Paris Hilton is undeniably one of the most influential celebrities of our time. As the namesake of craven gossip entity Perez Hilton in the early aughts, the heiress essentially invented the concept of being famous for being famous, which has come to define our current concept of celebrity today. Amongst a reckoning of how we as a culture treated young, female celebrities of that era, there’s been an overdue recognition of the impact Hilton had on our culture. In honor of her Netflix show Cooking With Paris, where she cooks with friends like Kim Kardashian, Saweetie, and Demi Lovato, we break down some of the heiress’ most defining cultural moments.
In this E! reality TV show, Hilton and Nicole Richie work low-playing, laborious jobs, like cleaning houses, milking cows on diary farms and in the kitchen of a Kansas Sonic, while saying “that’s hot,” and wearing stilettos, in this commentary on capitalism, income inequality, and celebrity that pivoted them both to uncharted fame and remains a seminal fixture of television history.
“That’s hot,” is Hilton’s calling card, the tagline that immediately conjures a Juicy Couture jacket, giant sunglasses and a small chihuahua, the ubiquitous uniform of the mid-aughts that Hilton helped popularize. After popularizing the tagline on The Simple Life, Hilton had to sue Hallmark for misappropriating her use of the phrase. She settled out of court, reportedly walking away with a sizable amount of cash.
The Julien Macdonald chain mail minidress Hilton wore to her 21st birthday party in 2002 made her look like a walking disco ball more than a decade before people started dressing in clothes made to look good on Instagram. The dress became legendary, even prompting an homage from Kendall Jenner during her own 21st birthday celebration. What’s even more iconic is that Hilton started rewearing the dress for DJ gigs in 2017, 15 years after its first appearance, in anticipation of the 20-year trend cycle that’s now fully manifested itself with the return of Ed Hardy, cowl necks and Juicy Couture.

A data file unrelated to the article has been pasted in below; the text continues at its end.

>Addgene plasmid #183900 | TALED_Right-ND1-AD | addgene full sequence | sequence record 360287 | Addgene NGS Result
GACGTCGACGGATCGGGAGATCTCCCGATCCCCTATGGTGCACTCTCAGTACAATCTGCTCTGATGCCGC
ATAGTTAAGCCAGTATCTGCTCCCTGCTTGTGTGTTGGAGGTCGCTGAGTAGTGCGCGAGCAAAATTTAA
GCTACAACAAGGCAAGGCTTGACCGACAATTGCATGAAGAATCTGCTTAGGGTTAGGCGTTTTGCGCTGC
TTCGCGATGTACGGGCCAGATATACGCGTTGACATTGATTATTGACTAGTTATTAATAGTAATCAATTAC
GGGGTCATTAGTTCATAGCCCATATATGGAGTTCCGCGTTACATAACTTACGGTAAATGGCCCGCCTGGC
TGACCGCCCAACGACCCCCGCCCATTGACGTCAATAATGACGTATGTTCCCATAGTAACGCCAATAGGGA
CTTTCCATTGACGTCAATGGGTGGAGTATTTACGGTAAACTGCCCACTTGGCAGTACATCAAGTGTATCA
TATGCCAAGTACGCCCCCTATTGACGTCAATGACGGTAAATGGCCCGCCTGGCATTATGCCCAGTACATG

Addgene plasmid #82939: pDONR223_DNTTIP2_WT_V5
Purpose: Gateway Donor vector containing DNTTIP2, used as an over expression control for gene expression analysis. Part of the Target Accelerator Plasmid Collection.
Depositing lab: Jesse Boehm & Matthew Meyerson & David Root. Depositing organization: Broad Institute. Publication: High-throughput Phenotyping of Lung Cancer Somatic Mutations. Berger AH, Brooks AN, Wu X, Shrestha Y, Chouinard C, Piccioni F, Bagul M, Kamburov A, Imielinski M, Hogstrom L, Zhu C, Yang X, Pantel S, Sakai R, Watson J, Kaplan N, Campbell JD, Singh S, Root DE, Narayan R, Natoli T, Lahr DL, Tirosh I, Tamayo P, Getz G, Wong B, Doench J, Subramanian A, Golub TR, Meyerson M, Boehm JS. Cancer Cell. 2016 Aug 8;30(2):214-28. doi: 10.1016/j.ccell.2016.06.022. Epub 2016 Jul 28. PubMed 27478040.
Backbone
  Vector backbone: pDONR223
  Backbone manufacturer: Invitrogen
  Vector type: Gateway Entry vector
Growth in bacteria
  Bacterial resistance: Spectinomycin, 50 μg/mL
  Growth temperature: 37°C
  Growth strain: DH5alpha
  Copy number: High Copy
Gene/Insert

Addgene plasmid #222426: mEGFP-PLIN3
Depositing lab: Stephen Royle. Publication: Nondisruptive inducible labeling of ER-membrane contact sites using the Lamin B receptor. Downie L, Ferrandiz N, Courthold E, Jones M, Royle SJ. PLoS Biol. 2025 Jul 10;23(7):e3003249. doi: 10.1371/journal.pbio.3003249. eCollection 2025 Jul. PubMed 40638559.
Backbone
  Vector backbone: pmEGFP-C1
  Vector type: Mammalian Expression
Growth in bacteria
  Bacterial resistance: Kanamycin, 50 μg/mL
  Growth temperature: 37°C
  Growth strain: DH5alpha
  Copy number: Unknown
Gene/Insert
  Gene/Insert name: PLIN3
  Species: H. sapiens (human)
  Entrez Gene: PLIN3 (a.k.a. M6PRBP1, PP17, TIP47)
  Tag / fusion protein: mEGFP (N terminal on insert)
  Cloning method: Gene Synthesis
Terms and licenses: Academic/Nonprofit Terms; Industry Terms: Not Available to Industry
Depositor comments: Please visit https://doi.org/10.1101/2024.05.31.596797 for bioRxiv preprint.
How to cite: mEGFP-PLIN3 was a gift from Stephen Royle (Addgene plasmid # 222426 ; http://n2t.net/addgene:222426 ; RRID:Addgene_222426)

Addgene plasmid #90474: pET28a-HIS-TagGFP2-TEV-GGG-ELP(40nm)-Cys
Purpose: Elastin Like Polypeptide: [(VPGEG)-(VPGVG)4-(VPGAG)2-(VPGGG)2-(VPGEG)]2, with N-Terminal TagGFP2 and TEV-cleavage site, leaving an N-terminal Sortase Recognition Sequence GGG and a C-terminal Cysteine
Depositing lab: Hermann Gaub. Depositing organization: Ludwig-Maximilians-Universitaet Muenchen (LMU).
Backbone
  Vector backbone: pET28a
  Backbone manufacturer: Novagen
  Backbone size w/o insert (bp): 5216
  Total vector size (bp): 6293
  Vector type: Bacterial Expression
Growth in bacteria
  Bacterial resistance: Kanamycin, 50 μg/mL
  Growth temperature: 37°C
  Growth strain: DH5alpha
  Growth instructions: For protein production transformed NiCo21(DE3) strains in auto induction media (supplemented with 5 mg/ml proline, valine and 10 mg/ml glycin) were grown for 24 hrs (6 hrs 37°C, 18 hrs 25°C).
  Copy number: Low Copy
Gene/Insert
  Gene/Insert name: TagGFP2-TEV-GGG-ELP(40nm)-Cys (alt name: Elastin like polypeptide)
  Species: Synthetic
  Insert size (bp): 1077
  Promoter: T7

Hilton is responsible for making Chihuahuas and other small dogs an accessory as essential as oversized sunglasses in the early aughts, carrying her dog Tinkerbell, (whose name I can still remember without looking it up) around in her purse, making her pup a celebrity in its own right. Of course, there was backlash to this trend, with people returning small dogs to shelters, but you can’t deny the influence Hilton had on the celebrity silhouette of small dog, large bag.
Paris appears as herself on an episode of The O.C., where she calls Orange County disgusting, flirts with Seth Cohen, tells him Thomas Pynchon is a genius, and takes a selfie with him, explaining — because she is a crystal ball of cultural knowledge — that “camera phones are the autograph of the 21st century.” Foresight? That’s hot.
Carl’s Jr. wasn’t pretending to sell anything but sex — and this commercial, where Hilton wears a low-cut, rhinestone one-piece and sort of washes a car, herself, and the camera, before biting into a juicy Carl’s Jr. burger made the brand relevant beyond its wildest dreams, and in a way it probably will never achieve again.
This slasher film had a stacked of-the-era cast that included Chad Michael Murray, Elisha Cuthbert, and Jared Padalecki. But it was Hilton who singlehandedly shaped its marketing, which used the slogan “See Paris Die.” And you do! Her gruesome death scene is one for the books.
In the darkest days of tabloid culture, The New York Post ran a cover featuring a photo of Hilton, Britney Spears, and Lindsey Lohan riding in a car, with the headline “Bimbo Summit,” in a year that marked a downfall for all three stars. There’s much our culture needs to atone for when it comes to mid-aughts tabloid sensationalism that may or may not have contributed to a generation of women with a specific kind of internalized misogyny! That being said, the cover is legendary among pop culture scholars to this day, and forevermore.
In 2014, it was reported that Hilton, a self-described “huge tech geek” is sometimes paid up to $1 million for a single DJ set, making her the highest-paid female DJ in the world. “Inventing getting paid to party — I’m sorry, people want to hate on that? I think it’s pretty awesome,” she told Time. Go off!